He felt that the day that had begun so freezingly was warm, strangely warm. He wiped the tears from his eyes away to the side of his face with his sleeve, and looked about. The sun was very bright, but in a mild, pleasant way. And a tree on the other side of the street was showering softly, softly, softly, yellow autumn leaves, until they covered the cobblestones all around. Eric did not think about being late. The Magic was pulling him now. He went across and stood under the tree, and felt the leaves showering on his head and shoulders, and caught a few in his hands.
All the people passed, and soon the last one was hidden behind the heavy factory door. Eric gave the door a glance or two, but did not go. Over the roof of the factory he saw the tops of tall trees waving. He had never looked so high above the factory before. But he knew there was a wood on the other side, a wood he had always been too tired to think of exploring, even on holidays. Now he saw the tops of the tall trees beckoning him in a golden mist. “The mist is the yellow leaves they’re dropping,” thought Eric. With every beckon the golden mist of leaves grew brighter and brighter, until he could not see the beckoning any more, but only the mist. Still he knew the beckoning was going on behind the mist.
“If I’m to live in the streets at night,” he thought to himself, “there’s no need to live in the factory by day. I’ll just go and see what those trees want of me.”
Very slowly, with little firm steps, he went by the factory door, and then around under its windows to the wood at the back.
It was Indian Summer. That was why the golden leaves were showering in a mist, and why the sun was so warm.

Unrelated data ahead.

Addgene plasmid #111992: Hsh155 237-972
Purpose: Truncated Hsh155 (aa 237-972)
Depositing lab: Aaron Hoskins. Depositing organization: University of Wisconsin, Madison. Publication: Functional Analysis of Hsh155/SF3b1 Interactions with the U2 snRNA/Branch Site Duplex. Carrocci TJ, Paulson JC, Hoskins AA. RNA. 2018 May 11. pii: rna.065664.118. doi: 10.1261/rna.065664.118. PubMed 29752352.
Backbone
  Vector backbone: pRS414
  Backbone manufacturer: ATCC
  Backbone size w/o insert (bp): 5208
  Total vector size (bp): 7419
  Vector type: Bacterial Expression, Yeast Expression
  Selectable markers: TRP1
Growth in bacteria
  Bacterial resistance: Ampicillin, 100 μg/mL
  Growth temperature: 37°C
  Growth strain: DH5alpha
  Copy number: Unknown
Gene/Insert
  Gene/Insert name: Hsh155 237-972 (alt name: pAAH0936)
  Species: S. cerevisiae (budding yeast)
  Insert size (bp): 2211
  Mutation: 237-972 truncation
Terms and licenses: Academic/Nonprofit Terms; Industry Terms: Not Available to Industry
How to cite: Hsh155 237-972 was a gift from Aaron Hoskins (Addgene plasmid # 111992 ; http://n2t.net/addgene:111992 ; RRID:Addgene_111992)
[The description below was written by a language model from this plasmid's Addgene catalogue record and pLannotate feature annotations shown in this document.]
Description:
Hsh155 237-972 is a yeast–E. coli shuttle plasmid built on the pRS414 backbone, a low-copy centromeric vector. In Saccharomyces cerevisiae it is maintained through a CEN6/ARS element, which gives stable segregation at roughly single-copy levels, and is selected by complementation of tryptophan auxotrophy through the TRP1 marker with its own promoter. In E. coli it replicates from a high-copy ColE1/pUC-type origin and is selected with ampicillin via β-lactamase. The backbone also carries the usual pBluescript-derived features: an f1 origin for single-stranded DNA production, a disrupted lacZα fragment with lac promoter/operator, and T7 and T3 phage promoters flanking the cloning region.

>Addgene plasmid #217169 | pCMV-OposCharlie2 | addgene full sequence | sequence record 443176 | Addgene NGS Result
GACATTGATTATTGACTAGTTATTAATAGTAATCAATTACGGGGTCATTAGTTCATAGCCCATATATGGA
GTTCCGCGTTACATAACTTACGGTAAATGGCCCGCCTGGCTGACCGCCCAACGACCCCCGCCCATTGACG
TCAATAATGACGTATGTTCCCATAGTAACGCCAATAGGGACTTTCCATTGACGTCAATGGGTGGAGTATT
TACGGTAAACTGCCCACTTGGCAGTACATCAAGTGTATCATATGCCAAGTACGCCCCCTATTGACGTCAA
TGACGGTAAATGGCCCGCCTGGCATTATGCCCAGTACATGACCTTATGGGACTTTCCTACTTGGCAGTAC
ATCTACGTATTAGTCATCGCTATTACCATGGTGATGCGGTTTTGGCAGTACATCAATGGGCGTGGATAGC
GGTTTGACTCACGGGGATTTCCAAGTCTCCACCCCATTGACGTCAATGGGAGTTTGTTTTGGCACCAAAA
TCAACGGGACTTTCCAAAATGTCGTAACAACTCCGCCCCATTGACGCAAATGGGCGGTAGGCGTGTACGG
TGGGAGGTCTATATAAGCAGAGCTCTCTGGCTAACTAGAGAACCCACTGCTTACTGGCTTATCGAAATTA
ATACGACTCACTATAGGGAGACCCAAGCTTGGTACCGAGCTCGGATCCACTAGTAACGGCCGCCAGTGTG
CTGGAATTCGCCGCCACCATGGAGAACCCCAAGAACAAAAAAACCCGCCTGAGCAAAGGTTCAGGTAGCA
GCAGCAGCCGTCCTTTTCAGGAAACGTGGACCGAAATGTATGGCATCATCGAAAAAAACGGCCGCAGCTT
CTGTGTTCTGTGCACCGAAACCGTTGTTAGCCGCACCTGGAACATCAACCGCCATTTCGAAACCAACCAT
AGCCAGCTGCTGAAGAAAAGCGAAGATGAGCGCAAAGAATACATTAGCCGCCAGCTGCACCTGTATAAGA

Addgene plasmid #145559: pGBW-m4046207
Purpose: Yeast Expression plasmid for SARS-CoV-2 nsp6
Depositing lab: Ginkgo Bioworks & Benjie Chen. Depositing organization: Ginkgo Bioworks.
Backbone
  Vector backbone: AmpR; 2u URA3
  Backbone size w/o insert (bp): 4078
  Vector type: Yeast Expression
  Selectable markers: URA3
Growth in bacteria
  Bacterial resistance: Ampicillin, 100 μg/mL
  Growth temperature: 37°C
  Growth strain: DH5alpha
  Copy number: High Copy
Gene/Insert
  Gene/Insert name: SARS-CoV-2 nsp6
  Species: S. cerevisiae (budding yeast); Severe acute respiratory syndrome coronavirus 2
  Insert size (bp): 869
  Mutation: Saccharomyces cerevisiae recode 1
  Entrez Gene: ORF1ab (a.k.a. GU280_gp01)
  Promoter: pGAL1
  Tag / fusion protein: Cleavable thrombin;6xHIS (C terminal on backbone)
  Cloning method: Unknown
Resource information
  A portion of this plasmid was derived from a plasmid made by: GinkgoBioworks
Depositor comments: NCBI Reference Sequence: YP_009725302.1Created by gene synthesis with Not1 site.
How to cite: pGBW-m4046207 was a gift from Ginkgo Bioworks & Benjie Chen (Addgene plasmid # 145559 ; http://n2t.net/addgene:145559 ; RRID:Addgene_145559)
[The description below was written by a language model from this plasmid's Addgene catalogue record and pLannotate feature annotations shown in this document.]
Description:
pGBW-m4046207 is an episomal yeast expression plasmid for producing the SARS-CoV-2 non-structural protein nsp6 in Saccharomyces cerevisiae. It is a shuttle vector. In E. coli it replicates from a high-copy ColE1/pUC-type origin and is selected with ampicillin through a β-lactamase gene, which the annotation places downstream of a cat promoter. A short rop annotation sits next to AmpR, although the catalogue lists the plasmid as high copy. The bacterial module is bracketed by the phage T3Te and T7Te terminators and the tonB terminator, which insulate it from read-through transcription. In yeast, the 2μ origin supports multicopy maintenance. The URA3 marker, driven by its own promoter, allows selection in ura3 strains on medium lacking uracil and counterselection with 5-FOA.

Eric dropped his ragged coat and cap on the edge of the wood,—it was so warm,—and went in.
A little girl had been watching him from her place at one of the factory windows where she was sorting cans. She had seen him before, working at the factory, day after day, and they had played together sometimes in the noon half hour. Now she wondered what he was doing out there. Had they sent him, perhaps, to do a different kind of work that could only be done in the woods? But as he walked away in under the trees farther and farther, the golden mist that was over the wood drew in about him; and although she leaned far forward over the cans at a great risk of knocking over dozens and setting them rolling,—he was lost in it. It had dropped down behind him like a curtain.
THE BRIGHT HOUSE
Eric knew nothing of the little girl and her thoughts. He was walking in a golden mist, but he could see quite perfectly, and even far ahead down long tree aisles. At first the trees did not grow very close together, and there was little underbrush. Several narrow paths started off in different directions,—straight little paths made by people who knew where they were going. But Eric did not know where he was going, so he struck off in a place where there was no sign of a path. Soon the trees drew closer and closer together, until their branches locked fingers overhead and shook the yellow leaves down for each other. The leaves showered softly and steadily. Eric’s feet rustled loudly in them.